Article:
Willard Van Dyke grew up on a farm in Denver and moved to California when he was twenty-eight. There he was taught photography first by his father and then Edward Weston. He founded the Group F/64 with Weston, Ansel Adams, Imogen Cuningham, John Paul Edwards, Sonra Noskowiak and Henry Swift. Dealing mostly with the abstract and beautiful, it was not until Van Dyke personally felt the effects of the Depression and organized a Shell union that he turned his interest to documenting society through the medium of film. "I left still photography," Van Dyke writes, "because it could not provide the things that I knew films could provide. I was excited and interested in film as a pure medium of expression, but I was more interested in using it for a social end." 1
Barsam writes that as "cinematographer, writer, director, and producer, Willard Van Dyke was a leader among American nonfiction film makers from 1939 when The City forged the link between the politics of Ivens, the poetry of Lorentz, and the nonfiction films of the 1940s." 2 Van Dyke joined Frontier Films, but split with Steiner to finish the production of The City. Van Dyke went on to make over fifty films, including wartime film work for the Foreign Policy Association (The Bridge) and the Overseas Motion Picture branch for the Office of War Information. He also became director of the Department of Film at the New York Museum of Modern Art and established a film program at the State University of New York.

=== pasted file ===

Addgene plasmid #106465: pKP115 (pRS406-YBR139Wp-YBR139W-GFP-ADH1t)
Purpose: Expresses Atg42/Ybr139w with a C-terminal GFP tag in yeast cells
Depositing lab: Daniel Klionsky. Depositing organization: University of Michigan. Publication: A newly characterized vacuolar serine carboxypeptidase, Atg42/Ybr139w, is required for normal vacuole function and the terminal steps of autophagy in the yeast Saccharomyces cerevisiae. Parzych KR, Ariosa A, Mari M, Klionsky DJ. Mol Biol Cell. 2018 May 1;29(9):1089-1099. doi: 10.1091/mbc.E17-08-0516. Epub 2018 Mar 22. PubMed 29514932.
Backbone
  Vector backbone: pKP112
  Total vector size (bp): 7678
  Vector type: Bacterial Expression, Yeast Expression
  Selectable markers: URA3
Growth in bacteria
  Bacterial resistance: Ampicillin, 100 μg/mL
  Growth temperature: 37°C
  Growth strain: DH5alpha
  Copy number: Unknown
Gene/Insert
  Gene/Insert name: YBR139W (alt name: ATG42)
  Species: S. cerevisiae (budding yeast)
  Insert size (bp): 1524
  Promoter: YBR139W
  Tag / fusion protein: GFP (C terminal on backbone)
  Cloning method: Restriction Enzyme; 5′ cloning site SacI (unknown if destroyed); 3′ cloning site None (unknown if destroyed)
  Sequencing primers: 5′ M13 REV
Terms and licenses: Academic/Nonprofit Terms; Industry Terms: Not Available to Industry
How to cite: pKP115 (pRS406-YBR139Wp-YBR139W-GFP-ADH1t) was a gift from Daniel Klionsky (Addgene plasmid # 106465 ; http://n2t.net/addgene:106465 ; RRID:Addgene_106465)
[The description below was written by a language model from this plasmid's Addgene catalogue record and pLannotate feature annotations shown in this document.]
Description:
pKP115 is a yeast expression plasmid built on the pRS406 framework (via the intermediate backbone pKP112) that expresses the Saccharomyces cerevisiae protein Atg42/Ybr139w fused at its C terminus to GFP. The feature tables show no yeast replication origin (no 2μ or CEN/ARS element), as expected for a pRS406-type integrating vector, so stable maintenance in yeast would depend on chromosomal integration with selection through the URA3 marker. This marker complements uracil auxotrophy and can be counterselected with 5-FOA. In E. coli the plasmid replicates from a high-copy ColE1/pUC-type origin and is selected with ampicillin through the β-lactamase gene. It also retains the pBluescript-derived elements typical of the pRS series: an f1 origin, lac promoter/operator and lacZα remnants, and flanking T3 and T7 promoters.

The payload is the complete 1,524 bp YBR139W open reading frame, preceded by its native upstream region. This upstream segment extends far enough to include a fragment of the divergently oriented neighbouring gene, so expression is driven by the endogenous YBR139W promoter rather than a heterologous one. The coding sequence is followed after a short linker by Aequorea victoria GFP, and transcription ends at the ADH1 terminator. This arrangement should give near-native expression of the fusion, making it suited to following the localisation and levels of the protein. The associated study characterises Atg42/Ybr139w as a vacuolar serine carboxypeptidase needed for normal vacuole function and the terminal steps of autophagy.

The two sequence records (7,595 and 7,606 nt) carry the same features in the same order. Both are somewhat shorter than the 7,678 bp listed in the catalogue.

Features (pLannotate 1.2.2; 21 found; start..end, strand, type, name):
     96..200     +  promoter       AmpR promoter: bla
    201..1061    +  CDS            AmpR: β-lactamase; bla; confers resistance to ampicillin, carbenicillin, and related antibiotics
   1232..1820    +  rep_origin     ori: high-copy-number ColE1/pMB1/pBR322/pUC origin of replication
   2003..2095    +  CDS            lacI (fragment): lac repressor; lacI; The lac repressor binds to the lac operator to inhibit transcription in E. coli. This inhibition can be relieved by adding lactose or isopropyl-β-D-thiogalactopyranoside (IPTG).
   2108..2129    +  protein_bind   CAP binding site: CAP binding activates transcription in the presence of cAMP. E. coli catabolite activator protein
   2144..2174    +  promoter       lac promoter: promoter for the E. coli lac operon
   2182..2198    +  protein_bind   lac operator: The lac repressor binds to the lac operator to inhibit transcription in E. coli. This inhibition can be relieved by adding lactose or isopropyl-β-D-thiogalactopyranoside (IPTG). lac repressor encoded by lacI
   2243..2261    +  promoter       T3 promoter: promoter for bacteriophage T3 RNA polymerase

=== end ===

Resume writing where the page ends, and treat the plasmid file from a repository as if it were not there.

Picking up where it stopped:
Van Dyke with DeBrie camera during The Children Must Learn.
1Grant, Barry Keith and Jeannette Sloniowski. Documenting the Documentary: Close Readings of Documentary Film and Video. Detroit: Wayne State University Press, 1998. (119).
2Barsam, Richard M. Non-Fiction Film: A Critical History. Bloomington and Indianapolis: Indiana University Press, 1973. (166).